Greatest Joys and Greatest Fears

Life has been a little tough for me to sort through lately. One minute I'm happy, the next I am crying my eyes out.

As my first born hits three, I am filled with so much excitement for him. He is learning so many new things every day, and he will start to be allowed to participate in more things now that he is three. He is counting down the days until he starts hockey! It's challenging at times, but most days with Eli are filled with laughter and hope for all of his possibilities.

As my baby approaches one, I am nearly paralyzed with fear. I see how quickly we got to one year old. I blinked, and we are here. All of those problems that I know are coming for Henry seemed so far off. Now, we they seem on the horizon. Problems like not hitting his gross motor or speech milestones. Problems like surgeries and procedures. Problems like putting him on a bus, sending him to school, and trusting that the people there are taking care of him, knowing that he won't have the words to tell me yet if they are not. The older he gets, the more "behind" he will fall. This petrifies me. 

I am so torn between being realistic about Henry's future and being optimistic about his potential. Ten months in to this journey, and I still have so many things to sort through in my mind. How do I remain hopeful? How do I balance the high expectations I have of him, and the reality that Down syndrome can make so many things more difficult for him? How do I push him to become the best he can possibly be, but still be understanding of the fact that in some ways, the deck is stacked against him? How do I toe this line without driving myself absolutely insane?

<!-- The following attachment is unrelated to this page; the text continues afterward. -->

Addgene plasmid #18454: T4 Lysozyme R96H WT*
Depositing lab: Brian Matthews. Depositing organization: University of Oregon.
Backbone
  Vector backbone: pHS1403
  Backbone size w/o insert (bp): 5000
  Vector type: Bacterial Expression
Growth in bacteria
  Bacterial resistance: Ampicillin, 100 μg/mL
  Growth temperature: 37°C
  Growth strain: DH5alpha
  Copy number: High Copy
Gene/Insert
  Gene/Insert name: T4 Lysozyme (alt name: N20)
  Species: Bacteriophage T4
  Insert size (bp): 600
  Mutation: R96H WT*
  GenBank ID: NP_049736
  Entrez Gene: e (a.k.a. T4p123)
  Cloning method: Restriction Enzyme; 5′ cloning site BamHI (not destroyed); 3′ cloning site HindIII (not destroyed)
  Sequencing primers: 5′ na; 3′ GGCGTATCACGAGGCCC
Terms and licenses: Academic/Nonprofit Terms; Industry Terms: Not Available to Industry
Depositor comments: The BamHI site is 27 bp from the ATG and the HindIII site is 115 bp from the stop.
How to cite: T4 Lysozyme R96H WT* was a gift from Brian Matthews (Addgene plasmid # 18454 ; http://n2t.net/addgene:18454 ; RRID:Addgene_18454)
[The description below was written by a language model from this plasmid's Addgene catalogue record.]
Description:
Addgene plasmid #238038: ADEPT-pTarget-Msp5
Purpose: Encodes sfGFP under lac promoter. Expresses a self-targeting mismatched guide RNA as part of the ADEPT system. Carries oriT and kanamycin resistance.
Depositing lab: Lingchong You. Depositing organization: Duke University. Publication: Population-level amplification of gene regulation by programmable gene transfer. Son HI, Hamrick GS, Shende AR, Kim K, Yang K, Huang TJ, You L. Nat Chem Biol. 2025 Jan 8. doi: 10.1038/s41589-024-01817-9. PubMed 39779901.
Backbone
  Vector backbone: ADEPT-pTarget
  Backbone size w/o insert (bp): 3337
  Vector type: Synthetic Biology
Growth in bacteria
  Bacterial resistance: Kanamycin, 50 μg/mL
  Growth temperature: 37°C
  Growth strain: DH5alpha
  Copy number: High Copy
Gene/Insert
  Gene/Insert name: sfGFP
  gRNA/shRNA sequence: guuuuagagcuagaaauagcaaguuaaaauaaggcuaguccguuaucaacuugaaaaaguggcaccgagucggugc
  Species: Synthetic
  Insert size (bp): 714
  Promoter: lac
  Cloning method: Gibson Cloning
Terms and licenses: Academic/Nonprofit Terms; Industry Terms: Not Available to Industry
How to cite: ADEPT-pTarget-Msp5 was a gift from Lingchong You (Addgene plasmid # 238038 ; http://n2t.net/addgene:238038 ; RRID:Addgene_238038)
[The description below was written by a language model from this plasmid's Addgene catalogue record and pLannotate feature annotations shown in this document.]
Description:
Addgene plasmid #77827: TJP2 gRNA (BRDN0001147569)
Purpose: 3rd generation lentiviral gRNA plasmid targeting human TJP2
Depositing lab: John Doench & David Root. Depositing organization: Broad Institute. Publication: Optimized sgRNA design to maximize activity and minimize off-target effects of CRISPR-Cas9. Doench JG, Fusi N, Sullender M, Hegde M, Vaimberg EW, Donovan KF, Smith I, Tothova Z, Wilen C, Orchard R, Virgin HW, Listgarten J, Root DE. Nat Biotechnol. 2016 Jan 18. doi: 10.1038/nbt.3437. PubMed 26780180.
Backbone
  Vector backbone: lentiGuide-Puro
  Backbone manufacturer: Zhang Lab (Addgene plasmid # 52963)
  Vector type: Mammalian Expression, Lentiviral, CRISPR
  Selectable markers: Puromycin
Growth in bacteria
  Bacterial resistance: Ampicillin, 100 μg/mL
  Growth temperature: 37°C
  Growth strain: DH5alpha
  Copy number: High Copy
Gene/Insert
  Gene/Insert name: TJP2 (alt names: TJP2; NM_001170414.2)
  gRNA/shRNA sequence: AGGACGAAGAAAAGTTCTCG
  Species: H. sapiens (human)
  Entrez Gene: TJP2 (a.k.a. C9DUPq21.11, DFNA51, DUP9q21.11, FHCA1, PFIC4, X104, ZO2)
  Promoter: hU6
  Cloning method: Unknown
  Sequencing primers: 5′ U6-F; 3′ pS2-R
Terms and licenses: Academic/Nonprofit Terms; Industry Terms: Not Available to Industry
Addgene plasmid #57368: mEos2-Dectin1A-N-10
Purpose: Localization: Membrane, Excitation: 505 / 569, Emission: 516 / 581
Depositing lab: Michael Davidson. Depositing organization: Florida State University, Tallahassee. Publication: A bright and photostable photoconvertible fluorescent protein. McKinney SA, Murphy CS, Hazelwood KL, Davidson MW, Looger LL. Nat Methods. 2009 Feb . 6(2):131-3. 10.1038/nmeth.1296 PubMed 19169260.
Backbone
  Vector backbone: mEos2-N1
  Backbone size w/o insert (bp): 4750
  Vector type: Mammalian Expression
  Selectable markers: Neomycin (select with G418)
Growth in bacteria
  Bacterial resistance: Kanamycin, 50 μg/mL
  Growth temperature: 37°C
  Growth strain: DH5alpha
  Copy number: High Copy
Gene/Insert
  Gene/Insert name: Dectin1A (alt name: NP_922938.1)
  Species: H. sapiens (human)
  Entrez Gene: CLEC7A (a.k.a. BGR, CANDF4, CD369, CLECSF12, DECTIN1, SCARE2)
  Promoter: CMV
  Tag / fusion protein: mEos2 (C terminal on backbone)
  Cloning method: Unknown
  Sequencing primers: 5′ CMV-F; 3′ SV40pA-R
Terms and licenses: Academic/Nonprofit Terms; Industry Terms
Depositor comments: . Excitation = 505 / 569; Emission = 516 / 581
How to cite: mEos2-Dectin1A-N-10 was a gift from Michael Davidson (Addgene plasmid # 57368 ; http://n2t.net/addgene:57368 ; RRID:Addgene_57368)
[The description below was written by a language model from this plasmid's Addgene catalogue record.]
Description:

I honestly don't know the answers to these questions. I struggle with them every day. Henry has given me some of my greatest joys, and has made me realize some of my greatest fears. I suppose that all of this will serve to make me an even stronger person, but some times, I just want to cry because I am so scared.

Maybe some day I will look back on these thoughts and laugh. Maybe I will wish I could go back in time and tell myself that I was worried about nothing. But until then, I worry. And I cry. And I stand in awe of every single other parent who has done this day in and day out before me, and made it through to the other side.

In the mean time, I take a deep breath, listen to his sweet breathing while he sleeps, and try like hell to hold on to these moments before they are gone. 


  1. Erin, this statement "I am so torn between being realistic about Henry's future and being optimistic about his potential." is so perfect. I feel it too. I homeschool my children but the fear of how to teach Cedar is on my mind for the future as it will likely be quite different from my other children. Thank you for sharing this over at the T21 blog hop.